Youngsters dig tree planting
YOUNG people have done plenty of groundwork in their aim to plant new trees and hedgerows. Students from Shuttleworth College, pupils at Caldecote Lower School, Biggleswade, and tots at Toybox Day Nursery in Sandy, have volunteered to take part in the ope
YOUNG people have done plenty of groundwork in their aim to plant new trees and hedgerows.
Students from Shuttleworth College, pupils at Caldecote Lower School, Biggleswade, and tots at Toybox Day Nursery in Sandy, have volunteered to take part in the operation sponsored by the Woodland Trust.
International best-selling author Bill Bryson recently launched the campaign saying: "Thousands of miles of hedgerows disappeared during the last century, in the wake of agricultural development, which is a crime against the countryside.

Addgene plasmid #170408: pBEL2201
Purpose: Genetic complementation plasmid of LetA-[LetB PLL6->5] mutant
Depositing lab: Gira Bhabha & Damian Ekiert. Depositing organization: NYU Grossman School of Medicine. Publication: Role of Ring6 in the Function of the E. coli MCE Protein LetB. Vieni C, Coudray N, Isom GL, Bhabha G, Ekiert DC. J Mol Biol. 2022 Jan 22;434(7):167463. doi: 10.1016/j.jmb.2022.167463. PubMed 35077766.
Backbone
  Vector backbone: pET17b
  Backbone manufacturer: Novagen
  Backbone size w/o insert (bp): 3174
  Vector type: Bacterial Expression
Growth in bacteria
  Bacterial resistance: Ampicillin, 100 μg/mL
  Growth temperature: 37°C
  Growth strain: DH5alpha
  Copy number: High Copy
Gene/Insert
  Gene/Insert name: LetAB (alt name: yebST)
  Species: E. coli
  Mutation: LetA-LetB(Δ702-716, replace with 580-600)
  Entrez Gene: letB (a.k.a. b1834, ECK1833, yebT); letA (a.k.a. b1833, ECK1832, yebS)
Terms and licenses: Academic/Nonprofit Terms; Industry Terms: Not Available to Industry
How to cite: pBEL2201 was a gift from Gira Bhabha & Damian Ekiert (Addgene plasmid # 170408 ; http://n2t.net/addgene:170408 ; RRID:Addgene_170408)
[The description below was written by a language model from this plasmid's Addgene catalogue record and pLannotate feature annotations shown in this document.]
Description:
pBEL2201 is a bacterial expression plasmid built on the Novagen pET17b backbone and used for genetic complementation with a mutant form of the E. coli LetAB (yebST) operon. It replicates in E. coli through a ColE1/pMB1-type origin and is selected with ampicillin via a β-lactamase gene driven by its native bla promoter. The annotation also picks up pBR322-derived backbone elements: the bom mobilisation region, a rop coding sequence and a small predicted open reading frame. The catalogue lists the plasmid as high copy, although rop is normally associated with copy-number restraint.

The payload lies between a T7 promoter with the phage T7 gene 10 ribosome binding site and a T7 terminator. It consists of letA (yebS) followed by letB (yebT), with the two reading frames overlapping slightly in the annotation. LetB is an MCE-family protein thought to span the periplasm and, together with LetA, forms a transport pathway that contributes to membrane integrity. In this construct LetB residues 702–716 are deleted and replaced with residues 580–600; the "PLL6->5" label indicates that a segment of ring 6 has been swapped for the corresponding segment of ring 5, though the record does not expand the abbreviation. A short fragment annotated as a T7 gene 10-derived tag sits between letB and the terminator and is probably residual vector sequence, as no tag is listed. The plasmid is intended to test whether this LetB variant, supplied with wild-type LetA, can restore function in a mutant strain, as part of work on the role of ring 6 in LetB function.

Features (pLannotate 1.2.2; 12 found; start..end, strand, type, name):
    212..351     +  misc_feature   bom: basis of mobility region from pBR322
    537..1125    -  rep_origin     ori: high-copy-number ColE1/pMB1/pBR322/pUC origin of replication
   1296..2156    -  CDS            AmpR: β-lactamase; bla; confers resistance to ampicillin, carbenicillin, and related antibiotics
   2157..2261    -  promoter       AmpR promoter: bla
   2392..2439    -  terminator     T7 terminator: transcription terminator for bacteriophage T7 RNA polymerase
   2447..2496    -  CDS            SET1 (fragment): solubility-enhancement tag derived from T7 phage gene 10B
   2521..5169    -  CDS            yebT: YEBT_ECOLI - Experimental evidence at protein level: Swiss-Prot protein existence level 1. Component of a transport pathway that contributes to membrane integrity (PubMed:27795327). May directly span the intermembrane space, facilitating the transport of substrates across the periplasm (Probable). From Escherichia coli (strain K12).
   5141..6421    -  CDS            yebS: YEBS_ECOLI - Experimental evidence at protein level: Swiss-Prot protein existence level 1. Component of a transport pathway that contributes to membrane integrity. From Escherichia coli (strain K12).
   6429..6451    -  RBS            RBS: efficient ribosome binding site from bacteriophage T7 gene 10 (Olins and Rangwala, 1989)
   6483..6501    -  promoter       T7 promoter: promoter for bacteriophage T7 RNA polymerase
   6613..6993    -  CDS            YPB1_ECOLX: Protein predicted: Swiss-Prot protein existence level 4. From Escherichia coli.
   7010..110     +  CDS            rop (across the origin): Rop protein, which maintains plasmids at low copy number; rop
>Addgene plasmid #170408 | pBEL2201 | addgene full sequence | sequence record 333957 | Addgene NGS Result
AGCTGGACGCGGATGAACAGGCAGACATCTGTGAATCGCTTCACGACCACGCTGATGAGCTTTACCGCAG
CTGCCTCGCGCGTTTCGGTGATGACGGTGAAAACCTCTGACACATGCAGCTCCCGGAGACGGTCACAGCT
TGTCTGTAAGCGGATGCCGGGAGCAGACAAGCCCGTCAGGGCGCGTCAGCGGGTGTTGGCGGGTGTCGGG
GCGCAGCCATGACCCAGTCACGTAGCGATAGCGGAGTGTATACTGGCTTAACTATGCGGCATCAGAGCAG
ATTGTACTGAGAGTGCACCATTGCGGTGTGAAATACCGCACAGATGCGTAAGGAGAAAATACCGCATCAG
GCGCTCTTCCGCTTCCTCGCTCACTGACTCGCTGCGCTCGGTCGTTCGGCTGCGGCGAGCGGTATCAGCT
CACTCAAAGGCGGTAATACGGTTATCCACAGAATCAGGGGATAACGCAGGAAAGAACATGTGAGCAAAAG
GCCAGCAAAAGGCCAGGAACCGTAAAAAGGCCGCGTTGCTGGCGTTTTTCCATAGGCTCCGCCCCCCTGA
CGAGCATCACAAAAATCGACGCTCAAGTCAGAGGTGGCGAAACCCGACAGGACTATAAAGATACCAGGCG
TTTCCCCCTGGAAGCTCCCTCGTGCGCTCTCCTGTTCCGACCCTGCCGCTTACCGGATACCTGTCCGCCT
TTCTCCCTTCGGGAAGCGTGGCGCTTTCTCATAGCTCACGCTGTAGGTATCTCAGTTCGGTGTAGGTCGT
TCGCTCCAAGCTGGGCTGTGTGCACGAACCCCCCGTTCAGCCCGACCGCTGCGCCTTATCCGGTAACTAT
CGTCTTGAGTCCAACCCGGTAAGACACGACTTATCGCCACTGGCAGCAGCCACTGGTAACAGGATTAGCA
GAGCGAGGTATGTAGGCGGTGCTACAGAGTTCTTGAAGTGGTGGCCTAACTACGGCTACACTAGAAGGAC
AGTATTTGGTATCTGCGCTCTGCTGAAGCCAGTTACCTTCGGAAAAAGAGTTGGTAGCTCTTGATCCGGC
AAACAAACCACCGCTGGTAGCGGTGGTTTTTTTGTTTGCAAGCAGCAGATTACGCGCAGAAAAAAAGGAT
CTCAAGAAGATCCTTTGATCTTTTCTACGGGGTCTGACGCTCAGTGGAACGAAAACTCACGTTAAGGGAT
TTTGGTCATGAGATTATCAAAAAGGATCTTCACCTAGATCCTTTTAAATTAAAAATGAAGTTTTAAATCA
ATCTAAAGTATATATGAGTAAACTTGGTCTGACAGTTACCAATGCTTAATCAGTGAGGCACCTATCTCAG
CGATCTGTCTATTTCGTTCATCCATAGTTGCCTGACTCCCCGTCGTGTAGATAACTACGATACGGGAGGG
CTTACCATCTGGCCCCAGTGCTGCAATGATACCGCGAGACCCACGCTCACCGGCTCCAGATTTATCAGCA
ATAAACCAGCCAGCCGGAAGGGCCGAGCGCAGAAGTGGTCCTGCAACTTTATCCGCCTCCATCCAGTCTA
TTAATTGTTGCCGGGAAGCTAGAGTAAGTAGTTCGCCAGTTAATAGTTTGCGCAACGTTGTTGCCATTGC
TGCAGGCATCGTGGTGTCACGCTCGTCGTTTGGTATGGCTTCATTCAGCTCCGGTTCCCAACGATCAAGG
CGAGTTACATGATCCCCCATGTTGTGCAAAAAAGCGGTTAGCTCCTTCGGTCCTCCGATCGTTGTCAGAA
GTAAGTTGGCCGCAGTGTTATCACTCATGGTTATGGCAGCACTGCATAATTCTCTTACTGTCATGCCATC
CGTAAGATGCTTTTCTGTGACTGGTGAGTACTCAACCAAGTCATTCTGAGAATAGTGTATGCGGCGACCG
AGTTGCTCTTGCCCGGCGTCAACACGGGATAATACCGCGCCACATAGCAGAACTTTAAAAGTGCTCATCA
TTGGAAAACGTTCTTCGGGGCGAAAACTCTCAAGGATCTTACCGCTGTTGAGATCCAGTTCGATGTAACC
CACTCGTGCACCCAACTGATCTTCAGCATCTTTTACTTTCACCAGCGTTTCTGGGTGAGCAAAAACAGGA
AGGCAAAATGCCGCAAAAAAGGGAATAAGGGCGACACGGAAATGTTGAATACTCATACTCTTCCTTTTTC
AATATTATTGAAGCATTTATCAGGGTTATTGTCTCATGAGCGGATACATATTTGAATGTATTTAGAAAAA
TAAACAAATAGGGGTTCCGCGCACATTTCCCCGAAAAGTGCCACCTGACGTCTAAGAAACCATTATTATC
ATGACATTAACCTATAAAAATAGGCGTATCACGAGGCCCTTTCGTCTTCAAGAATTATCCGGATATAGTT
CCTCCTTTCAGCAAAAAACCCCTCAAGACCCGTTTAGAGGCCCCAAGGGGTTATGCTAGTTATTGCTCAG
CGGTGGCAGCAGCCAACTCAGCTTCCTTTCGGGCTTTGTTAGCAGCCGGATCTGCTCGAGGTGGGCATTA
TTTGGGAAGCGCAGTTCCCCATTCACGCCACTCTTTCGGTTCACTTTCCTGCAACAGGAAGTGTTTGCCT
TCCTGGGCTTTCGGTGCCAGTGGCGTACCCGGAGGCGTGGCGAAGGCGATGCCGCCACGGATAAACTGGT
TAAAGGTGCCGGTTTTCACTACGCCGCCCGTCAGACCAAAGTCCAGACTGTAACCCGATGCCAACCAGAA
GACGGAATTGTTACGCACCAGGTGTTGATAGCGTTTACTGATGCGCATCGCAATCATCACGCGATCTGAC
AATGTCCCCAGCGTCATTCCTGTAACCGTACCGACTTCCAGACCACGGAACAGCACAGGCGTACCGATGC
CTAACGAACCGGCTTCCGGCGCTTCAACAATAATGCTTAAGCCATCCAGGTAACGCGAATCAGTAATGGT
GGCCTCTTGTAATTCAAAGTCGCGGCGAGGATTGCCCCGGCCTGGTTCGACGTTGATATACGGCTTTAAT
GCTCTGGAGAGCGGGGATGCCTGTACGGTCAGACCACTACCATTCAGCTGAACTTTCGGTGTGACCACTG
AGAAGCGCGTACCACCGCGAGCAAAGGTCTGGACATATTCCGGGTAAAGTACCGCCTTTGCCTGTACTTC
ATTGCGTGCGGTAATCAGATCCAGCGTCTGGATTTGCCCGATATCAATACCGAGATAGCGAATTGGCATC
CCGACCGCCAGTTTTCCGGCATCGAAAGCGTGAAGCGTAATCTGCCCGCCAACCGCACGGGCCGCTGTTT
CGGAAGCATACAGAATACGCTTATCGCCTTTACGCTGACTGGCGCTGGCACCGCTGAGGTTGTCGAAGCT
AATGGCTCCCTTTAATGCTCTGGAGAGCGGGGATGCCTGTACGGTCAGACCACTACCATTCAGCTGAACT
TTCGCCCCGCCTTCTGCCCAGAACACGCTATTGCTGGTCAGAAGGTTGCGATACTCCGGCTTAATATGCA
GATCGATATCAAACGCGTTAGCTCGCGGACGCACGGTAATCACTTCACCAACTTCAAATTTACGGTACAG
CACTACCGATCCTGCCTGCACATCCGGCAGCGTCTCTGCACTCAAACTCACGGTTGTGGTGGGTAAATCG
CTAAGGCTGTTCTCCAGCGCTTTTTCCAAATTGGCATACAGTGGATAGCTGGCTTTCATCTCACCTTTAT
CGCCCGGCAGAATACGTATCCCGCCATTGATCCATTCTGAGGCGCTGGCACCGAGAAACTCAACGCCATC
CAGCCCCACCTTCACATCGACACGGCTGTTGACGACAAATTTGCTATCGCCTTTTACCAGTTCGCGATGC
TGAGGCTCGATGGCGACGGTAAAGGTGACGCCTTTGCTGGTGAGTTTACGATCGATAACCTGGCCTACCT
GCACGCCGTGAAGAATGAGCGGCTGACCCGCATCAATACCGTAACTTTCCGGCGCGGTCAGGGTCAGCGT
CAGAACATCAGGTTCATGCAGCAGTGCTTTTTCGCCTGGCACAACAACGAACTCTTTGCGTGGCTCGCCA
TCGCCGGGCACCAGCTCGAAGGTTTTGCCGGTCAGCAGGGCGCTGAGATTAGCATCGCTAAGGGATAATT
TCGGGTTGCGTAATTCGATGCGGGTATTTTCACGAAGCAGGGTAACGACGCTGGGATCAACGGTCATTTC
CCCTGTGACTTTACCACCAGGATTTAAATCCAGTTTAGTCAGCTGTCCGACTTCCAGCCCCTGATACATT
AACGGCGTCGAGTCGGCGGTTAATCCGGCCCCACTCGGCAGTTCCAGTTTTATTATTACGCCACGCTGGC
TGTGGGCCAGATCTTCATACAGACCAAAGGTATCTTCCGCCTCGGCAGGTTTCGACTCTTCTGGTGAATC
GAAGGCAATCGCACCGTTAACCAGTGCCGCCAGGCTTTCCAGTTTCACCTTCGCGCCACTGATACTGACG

"The Woodland Trust's hedge and copse initiative goes some small way to address the balance by planting new hedgerows.
The planting of hedges and copses will attract wildlife and give schools living classrooms, says the trust, which pupils can enjoy for years to come.
Pauline Scott, of the Caldecote Lower School PTA, said: "We will be planting an avenue of trees from the front gate to the field and what we have left over we will be planting as a maze.
"We have rowan and silver birch trees to plant and we also have some acorns taken from the Royal Garden at Windsor Great Park which the pupils are also going to plant."
Planting and using a hedge or hazel copse can contribute to Key Stage 2 learning.